Wednesday, 16 May 2012

What's my motivation?


Porsha is not amused by tales of dogs and foxes.
We all know that the quick brown fox jumped over the lazy dog, but what I want to know is why? After all, it could have gone tiptoed past the dog. It could have given the dog a wide berth, and gone down the pub instead (the Fox and Hounds, presumably). Or maybe it actually jumped over the dog on a motorbike, as part of a charity fundraiser, but history has simplified the event?

Motivation and purpose are key elements of good characterisation. Yes, we need to know who the goodies, baddies and ambiguities are, but we also need to understand what made them that way and what governs their actions.

A mindless psychopath is infinitely more fulfilling as a protag or an antag once we encounter an event that triggered their behaviour, or discover the childhood incident which was a warning sign that all was not well.

It's true of other figures too. When we understand why Mr Darcy reacts to Elizabeth Bennet the way he does, our feelings for him change - he shows complexity and vulnerability, and perhaps a little more swoonability (I'm guessing here).

This subtle reveal needs a light touch, and is best achieved without a surfeit of adverbs. Consider this slice of Flash Fiction* (which I will now hastily make up to order)...

He watched the fly crawl up the chopstick, marvelling at its instinct for survival. Seven times now, and still it found the strength to escape the water in the beaker. The fly was only millimetres from the end before he gently lifted it on to his finger, and then flicked it back to the bottom of the beaker. "Nice try," he smiled. His other hand, palm upwards, held the glistening insect wings he had pulled off at the start of the experiment.

I don't know about you, but that guy makes my flesh creep. However, I also want to know what makes him tick. Maybe if I can appreciate what made him turn out like this I can overcome my revulsion and keep on reading.

Motivation and purpose add layers of depth to your characters. Knowing what drives them, and perhaps what they're running away from, can suggest actions and reactions you might never otherwise have considered. It can be the catalyst for the magical moment when your characters come to life and - as I've discovered twice in my novels - start arguing for their rights or suggest plot ideas.

So, do you know what makes your characters tick, and how to get that across to your readers?

And for the non-writing readers among you, does understanding Mr Darcy's motivations make him more desirable?

* As today is National Flash Fiction Day, allow me to introduce Kissing Frankenstein & Other Stories by Flash Fiction South West. You can also read a little more about it here.

8 comments:

Sandra Davies said...

Oh yes - ineresting post and especially creepy example.
What was also interesting was that I assumed this post was written by a woman and then, realising it wasn't my ... revulsion (?) at the description lessened, as if it was more acceptable (because more likely? normal?) that men would pull wings off flies.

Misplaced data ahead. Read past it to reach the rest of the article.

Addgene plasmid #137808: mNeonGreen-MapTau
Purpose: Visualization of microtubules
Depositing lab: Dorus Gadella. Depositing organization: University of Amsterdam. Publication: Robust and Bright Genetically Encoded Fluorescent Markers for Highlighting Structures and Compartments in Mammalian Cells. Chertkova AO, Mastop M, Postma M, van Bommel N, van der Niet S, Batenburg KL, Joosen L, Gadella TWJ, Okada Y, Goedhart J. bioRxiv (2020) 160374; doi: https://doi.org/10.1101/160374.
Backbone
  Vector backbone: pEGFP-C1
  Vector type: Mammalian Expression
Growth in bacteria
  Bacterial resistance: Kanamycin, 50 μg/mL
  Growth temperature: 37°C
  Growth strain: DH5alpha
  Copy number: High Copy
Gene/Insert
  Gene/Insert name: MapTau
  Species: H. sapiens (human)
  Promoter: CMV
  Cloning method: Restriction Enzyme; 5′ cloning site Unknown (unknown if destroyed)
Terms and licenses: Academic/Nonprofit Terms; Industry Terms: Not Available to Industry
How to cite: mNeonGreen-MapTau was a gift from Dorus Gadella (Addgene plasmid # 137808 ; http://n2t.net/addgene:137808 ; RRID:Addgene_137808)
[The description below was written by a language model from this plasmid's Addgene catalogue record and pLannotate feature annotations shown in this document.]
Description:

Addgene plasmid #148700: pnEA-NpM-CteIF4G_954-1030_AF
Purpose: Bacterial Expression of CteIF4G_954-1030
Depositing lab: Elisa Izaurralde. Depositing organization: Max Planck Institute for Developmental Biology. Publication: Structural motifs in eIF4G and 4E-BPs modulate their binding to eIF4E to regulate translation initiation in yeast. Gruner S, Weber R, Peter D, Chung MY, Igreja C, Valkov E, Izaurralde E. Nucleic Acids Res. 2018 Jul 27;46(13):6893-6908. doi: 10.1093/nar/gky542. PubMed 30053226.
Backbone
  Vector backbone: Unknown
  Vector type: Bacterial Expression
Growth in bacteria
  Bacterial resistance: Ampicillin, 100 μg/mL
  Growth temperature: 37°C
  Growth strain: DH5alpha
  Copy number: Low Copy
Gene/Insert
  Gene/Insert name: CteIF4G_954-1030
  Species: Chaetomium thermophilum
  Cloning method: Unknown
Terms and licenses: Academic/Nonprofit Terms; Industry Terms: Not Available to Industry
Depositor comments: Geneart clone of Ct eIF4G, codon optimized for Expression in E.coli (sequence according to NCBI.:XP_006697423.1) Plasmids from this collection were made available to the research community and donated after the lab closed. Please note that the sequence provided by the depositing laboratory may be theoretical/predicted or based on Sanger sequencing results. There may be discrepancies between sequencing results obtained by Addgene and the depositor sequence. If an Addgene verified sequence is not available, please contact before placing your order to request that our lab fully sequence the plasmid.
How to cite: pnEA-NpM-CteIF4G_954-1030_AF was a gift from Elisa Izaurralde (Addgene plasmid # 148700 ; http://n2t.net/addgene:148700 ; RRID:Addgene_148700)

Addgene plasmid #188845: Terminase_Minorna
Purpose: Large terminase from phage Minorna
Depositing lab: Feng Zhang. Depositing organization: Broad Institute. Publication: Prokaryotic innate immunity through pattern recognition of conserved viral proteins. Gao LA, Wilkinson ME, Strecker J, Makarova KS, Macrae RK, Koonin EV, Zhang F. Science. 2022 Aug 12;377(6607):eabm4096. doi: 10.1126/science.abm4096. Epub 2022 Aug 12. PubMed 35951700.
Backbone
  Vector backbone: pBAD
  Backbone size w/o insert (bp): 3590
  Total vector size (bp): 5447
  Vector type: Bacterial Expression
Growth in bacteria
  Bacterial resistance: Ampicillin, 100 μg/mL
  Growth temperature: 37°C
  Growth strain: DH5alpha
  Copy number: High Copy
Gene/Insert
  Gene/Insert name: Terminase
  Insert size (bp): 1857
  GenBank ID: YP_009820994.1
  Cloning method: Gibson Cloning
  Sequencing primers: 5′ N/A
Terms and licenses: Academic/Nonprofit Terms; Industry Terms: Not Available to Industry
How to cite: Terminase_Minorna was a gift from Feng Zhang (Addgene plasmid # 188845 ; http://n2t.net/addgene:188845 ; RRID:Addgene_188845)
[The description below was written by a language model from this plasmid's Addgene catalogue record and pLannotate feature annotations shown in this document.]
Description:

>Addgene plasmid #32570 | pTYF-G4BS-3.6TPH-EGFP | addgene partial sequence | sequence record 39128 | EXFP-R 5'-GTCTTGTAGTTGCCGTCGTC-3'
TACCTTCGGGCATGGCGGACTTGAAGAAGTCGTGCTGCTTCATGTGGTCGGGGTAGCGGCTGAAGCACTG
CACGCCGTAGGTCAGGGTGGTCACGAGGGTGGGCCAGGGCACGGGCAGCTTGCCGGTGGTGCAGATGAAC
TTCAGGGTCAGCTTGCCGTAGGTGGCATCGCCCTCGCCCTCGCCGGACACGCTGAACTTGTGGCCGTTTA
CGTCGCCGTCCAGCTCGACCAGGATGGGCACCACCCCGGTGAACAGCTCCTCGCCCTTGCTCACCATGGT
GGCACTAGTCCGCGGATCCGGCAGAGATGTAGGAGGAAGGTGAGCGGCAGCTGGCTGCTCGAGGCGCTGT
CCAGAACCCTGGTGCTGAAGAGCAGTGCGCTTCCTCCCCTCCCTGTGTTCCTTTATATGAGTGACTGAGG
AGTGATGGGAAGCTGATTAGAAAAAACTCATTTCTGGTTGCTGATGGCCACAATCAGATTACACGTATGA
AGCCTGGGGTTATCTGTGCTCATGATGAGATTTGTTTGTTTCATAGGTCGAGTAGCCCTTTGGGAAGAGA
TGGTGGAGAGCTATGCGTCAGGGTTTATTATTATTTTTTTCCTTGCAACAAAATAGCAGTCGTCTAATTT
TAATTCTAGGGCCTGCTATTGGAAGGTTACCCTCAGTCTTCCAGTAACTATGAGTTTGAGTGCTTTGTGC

Joanna said...

Many thanks for a fantastic and inspiring post. I'm going to think about this and apply it to my characters before resuming my WIP this morning.

Fionnuala said...

Anything I can read at the moment that nudges me back to the 'writing drawing board' is welcome and this post did a Heineken. That is, it reached the spot.
Lots of food for thought...
And flash fiction? Thanks for reminding me of that too. I used to find it a fabulous way of getting the writing muscles working. Great post.

Susie Nott-Bower said...

Great post, Derek, and a horribly illustrative flash (as it were). As you say, getting inside characters' heads is key: only in there can we write from their truth.
Susiex

Flowerpot said...

That was really creepy but yes I would like to know more about him. I wrote a short story about someone who killed his wife years ago and was so frightened afterwards I couldn't be at home!

Derek said...

Some great comments that merit a musing or two.

Sandra - That's a really interesting point about whether there are differences between how a man and a woman write. I remember finding out romance novelist Emma Blair was actually Iain Blair, and that he'd been brought up in a mostly female environment.

Joanna - I need to do the same thing with some of mine!

Fionnuala - I love that flash fiction can be written on a post-it. And there's less risk with such a small space!

Susie - I agree, because the best characters get inside our heads when we read about them.

Flowerpot - That's a brilliant anecdote. I've made myself uncomfortable with my writing, but never pushed the envelope that far!

Oh, and thanks to Porsha, our Magnificat!

Debs Riccio said...

Oooh food for thought... I've never ever written any Flash Fiction because ( I'm rubbish at short stories) I assume I'll be rubbish at it. Same with Haiku. I just can't do brief. Succinct. Concise. I just keep going on. And on. And.... *enough now*.

Derek said...

Just write the shortest story you can and then condense it, like milk.